How to plan for your video edit
Planning your post-production is as important as the video shoot itself. Here are a few rules when preparing for your post-production edit.
Before you step into an edit suite:
Shoot more than one take.
Mistakes happen. Mistakes happen A LOT on a video or film set. When working fast and furious, you may miss that stray sound on audio, or the weird twitch in the actor's eye or that exterior shot of a building entrance with a ‘Closed’ sign in the window. I recommend working on a 3:1 ratio, (3 takes for 1 useable shot or, if you are shooting an hour-long format, then you should have about 3 hours of footage to edit from). If shooting on film, it gets expensive, but today, it is all about hard drive space and that's cheap.
Shoot at minimum 3 seconds preroll (before "action") and 3 seconds post-roll (after "cut").
Please, please, please... give your editor a minimum of 3 seconds of pre and post-roll. Yes, even if the actor looks stupid just standing there. And even if the main subject has left frame. There are many reasons for this, including making sure you are actually recording something, (older tech needed some time to get everything moving and heads to hit tape and newer tech needs "loading" time so drives are recording). Also, if the editor needs to add a dissolve or other transition to the footage. Most transitions can work within 3 seconds. But hey, drives are cheap. If you want to give your editor 5 seconds, that’s okay.
Shoot your main action with one frame rate, file format and audio bitrate.
Having different file formats and trying to edit them together can be done but you won't like the results. Especially if you want to compress the video for online or DVD distribution. Take it from someone who has struggled with trying to edit ProRes, H264, Uncompressed, 4K .mp4, AAC, and .mp3 formats into one segment. The process also can get time consuming which means cost.
When filming a scripted segment with on-camera talent, mark your takes as the good, the bad, and the ugly.
Or A, B, C, or whatever. Do this after every take. If you want to spend your budget on an editor looking at all of your footage and he or she determines the best take, then ignore this suggestion. However, the best workflow is to have the selects logged and marked for the editor to load. She then assembles the first edit with all the A (good takes) and then the director can choose from other takes after. Click here for an edit log template and other production paperwork.
If filming an unscripted on-camera interview segment, listen closely.
As you are listening to your interviewees you will hear the story come to life. You should be thinking about what the first shot or spoken segment should be, or if you need b-roll or graphics, or even to ask the question again. Log the comments and list the b-roll needed. For instance, if the interviewee says, "We make the widget with this special sauce" then as a viewer (and editor) I want to look at a widget being made or a bottle of special sauce.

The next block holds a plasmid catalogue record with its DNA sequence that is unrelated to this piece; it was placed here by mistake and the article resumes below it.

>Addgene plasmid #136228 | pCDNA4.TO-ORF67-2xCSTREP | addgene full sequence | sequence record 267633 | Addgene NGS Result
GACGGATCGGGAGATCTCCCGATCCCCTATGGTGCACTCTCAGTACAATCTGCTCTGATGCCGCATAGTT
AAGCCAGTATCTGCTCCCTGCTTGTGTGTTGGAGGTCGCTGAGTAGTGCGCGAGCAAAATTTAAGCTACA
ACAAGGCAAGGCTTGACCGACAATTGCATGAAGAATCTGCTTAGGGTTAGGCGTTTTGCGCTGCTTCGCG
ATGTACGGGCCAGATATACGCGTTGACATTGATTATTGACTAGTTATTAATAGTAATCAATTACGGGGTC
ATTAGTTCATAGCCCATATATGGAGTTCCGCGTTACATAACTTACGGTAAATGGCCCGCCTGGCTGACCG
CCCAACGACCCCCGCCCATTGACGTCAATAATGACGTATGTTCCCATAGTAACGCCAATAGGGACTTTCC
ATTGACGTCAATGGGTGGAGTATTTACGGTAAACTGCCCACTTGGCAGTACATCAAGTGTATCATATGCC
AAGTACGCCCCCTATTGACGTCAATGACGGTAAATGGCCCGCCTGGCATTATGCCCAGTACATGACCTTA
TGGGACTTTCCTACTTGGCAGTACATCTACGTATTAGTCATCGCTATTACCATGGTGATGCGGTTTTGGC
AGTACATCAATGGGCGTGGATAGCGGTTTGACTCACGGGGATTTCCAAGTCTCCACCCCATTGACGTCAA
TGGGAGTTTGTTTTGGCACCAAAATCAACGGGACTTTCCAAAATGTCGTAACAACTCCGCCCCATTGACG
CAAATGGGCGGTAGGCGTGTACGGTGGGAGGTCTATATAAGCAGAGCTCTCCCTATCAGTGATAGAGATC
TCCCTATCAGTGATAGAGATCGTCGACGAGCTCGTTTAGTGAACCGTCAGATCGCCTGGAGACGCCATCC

If you know you will not have b-roll or graphics and can only use interview footage, then please shoot with at least two cameras so the editor can cut between the two separate angles.
Looking at a talking head for any longer than 1 minute can really slow the pace of a video and can make it boring no matter how engaging your interviewee is.
Don't forget the soundtrack.
Background music is a fundamental part of video production. The right music can set the tone for the entire piece, and help with transitions of time or subject matter. Please come prepared with an idea of what type of music is needed. It doesn't need to be a finished soundtrack, you may choose to do that in a sweetening session at an audio studio later or directly in the edit, but it helps to have an idea, even if rough.
After you enter the edit suite:
Have a chat with your editor. Whether it's you or a hired professional.
Gather your graphics, footage, music, scripts, and notes and give them to the editor. Then have a chat. What do you want to accomplish? Do you want a finished piece or rough cut for review? When do you need it? What file formats are required? What is the current schedule including due dates? Yes even if you are editing this yourself, think about what it is you want to accomplish.
The first hours are very slow, but very important.
The first hours of editing are all about setting up the project and workflow. The editor should be setting up his or her workstation for the project, importing footage onto drives, organizing project folders, creating backups and then reviewing all elements so as to understand the full scope of the project. The benefit of all that time you spent with logs, time codes and notes during the shoot will become clear at this stage.
After the rough cut, it is time for graphic production and cutaway selection.
Here is where an experienced storyteller shines. Adding graphics, and cutaways will help clarify ideas and highlight narratives that your story will tell. I usually start the production of graphics as I work on the first cut.
Give the editor some room to create.
An editor will watch for continuity, pacing, and narrative flow. Will set timings, suggest transitions, and cut scenes together that may or may not be exactly as scripted. Use her experience and technical skills and collaborate with her.
So go on out and shoot all that beautiful footage, but don't forget these must-haves. Even if you edit the piece yourself, you will be thankful you followed these few pointers.